Several soldiers and two captains burst into the gathering of more than 1,000 delegates at the Chin Evangelical Church in Matupi township, near the Indian border, on 10 March, even though the organisers had obtained prior permission in accordance with the government’s strict regulations concerning Christian gatherings.
The troops confronted the village headman before turning on Pu Van Cin, an MP from the Ethnic National Development Party. A man identified by witnesses as Captain Myo Min Htei from Matupi-based Light Infantry Battalion 14 threatened the official at gunpoint.
Myo Min Htei is reported to have said: “I don’t give a [expletive] about you being a member of parliament. We are not under the control of the Chin State authorities. We take orders from the North Western Regional Command.”
“It’s quite interesting that there is this disconnect between the Chin State Government and [Burmese] army,” said Rachel Fleming, Advocacy Director at CHRO in an interview with DVB.
Christians make up 90 percent of the ethnic group’s population in this poor western state in Burma. They continue to face religious discrimination, torture and ill treatment at the hands of the army despite a preliminary ceasefire agreement that was signed between between the Chin National Front (CNF) and the Chin State Government in January, says CHRO.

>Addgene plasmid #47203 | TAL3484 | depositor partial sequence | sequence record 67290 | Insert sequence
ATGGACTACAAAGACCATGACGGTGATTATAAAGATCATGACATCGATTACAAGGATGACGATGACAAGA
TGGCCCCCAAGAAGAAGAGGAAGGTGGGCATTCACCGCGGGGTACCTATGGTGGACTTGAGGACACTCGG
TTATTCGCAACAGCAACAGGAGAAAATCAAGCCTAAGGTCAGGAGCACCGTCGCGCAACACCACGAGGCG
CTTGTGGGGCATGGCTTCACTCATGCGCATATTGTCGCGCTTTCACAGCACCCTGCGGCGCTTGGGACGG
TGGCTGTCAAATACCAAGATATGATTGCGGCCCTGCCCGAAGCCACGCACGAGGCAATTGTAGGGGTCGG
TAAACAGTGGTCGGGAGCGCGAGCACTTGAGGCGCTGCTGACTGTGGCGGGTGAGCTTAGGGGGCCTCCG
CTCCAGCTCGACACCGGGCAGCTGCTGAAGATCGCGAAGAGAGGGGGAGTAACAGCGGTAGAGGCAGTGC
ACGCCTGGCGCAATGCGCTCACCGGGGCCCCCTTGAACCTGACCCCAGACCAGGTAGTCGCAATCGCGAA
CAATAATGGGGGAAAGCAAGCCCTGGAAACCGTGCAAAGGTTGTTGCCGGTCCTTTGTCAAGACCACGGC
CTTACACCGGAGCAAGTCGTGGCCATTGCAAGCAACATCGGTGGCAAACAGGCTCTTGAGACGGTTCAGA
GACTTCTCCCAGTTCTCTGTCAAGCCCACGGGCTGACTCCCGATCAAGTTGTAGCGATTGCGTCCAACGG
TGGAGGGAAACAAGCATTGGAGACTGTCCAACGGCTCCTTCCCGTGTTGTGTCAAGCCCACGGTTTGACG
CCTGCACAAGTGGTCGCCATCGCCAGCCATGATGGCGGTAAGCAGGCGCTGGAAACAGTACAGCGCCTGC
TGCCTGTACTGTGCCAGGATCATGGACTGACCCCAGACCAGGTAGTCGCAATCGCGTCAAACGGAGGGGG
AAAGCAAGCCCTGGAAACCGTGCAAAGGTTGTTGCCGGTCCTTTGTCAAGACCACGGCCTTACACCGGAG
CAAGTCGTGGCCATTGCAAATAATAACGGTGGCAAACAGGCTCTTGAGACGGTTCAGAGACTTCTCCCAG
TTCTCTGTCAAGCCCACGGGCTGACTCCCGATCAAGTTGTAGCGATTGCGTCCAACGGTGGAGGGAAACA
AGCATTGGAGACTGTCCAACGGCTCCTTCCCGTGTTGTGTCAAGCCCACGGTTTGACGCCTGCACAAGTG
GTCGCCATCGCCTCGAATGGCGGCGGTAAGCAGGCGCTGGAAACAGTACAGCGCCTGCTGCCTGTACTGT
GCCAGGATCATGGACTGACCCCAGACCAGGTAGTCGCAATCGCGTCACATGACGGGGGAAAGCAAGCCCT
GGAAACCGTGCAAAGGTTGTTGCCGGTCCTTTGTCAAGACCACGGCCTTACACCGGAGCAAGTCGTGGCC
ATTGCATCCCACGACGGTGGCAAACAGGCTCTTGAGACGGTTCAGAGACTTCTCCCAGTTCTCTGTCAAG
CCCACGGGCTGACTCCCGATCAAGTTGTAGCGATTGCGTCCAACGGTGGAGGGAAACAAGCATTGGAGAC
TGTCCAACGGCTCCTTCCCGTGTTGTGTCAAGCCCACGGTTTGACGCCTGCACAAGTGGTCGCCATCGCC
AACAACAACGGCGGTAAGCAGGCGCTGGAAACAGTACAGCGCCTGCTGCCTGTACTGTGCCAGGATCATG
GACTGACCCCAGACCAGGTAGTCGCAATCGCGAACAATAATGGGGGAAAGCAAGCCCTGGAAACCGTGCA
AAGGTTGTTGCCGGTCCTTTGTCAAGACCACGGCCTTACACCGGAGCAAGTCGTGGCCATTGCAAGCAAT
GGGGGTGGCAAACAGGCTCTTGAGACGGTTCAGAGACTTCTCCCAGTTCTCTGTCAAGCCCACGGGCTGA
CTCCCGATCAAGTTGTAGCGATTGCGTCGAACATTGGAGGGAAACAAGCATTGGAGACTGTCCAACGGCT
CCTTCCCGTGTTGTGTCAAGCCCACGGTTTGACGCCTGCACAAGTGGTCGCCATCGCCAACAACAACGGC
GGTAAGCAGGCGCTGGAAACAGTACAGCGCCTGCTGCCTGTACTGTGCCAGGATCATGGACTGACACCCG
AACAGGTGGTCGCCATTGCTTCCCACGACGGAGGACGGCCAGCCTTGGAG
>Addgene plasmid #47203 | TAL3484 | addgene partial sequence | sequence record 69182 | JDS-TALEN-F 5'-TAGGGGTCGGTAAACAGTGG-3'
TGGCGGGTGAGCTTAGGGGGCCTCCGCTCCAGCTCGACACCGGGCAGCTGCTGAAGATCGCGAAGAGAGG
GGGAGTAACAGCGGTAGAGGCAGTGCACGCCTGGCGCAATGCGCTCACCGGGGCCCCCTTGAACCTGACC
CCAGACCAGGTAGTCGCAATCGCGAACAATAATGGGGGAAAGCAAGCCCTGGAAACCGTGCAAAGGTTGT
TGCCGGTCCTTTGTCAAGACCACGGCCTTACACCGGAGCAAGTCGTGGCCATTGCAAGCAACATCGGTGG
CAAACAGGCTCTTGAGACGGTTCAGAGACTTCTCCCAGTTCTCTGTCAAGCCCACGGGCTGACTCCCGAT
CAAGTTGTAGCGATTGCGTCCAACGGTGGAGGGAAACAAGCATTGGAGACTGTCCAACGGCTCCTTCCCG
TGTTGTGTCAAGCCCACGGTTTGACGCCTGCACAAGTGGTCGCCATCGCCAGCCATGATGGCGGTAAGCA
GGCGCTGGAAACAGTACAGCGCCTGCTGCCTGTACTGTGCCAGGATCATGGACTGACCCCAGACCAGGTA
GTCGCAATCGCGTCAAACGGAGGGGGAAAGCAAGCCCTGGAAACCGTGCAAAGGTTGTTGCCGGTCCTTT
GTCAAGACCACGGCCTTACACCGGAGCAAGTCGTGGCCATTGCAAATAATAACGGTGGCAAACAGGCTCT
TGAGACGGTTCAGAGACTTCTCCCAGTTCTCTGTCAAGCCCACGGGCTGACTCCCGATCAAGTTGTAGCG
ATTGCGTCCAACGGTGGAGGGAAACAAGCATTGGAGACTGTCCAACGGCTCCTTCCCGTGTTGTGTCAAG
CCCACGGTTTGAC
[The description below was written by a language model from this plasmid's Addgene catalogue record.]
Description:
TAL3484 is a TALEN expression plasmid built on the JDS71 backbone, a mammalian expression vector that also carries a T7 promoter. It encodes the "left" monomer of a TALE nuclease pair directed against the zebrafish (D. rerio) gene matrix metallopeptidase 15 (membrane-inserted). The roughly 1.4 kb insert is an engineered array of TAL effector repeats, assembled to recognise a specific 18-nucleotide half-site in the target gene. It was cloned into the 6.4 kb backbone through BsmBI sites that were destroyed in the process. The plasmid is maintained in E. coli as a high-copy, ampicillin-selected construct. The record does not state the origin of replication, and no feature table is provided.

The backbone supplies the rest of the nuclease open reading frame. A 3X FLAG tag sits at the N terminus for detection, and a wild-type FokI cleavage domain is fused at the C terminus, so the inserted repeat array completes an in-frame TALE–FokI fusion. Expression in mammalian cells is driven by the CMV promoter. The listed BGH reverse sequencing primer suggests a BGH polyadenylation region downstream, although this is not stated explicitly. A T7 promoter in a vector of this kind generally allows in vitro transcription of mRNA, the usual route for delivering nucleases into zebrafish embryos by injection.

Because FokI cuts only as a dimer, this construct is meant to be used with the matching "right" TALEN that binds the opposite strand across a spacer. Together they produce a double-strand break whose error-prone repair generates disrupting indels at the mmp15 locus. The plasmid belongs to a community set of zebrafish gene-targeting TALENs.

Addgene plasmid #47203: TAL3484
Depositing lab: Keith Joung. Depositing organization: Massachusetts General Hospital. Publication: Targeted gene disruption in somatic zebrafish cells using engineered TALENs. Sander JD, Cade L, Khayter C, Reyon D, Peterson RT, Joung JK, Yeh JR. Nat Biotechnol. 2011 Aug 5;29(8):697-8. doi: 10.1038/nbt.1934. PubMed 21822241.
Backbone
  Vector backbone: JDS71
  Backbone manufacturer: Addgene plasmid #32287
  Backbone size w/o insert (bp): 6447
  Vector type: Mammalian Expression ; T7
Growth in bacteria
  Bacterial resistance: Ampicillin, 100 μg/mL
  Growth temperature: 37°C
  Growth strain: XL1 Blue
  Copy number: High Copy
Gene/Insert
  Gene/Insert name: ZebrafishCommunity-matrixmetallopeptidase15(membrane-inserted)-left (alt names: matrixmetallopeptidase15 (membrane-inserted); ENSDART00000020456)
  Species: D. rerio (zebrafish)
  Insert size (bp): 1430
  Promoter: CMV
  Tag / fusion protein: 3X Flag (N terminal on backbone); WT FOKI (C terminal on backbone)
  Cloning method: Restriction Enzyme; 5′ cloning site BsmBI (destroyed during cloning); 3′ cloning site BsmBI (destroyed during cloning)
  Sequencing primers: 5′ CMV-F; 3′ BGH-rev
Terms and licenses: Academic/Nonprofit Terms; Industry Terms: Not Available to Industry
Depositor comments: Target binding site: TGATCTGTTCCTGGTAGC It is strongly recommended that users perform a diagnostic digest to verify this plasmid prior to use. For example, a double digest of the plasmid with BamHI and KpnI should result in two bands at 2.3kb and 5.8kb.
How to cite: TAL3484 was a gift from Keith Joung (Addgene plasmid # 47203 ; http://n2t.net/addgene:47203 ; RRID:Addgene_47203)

“It is very difficult for Chin Christians to hold large gatherings without harassment and disruption,” said CHRO’s Program Director Salai Za Uk Ling. “The army is still continuing to violate human rights in Chin state despite signing a peace agreement with the CNF in January. Burmese Army units are still stationed in Chin State and the human rights violations continue to exist at every location [they’re at].”
Fifty-four Burmese army camps remain stationed in all nine main township areas of Chin state. Sources say that the ceasefire deal remains tenuous because the agreement has not been cleared by the central government.
“Although there has been progress in terms of the peace negotiations between the [CNF] and the Chin state level government and a preliminary ceasefire agreement, the Burmese troops are still stationed in Chin state and there doesn’t seem to be any indication that they will be withdrawing from the area,” said Fleming.
The CHRO maintain they have seen “no evidence of improvement” on human rights in the region, especially relating to forced labour. Fleming welcomed moves by the ILO and Burmese government to raise awareness of its complaints mechanism, but described the 2015 deadline to eliminate forced labour as “ambitious”.
“There’s still a level of impunity that needs to be tackled and I think that’s the other aspect that this recent incident shows is that Burmese army soldiers consider themselves to be so much above the law that they can threaten an MP at gunpoint and expect to get away with it.”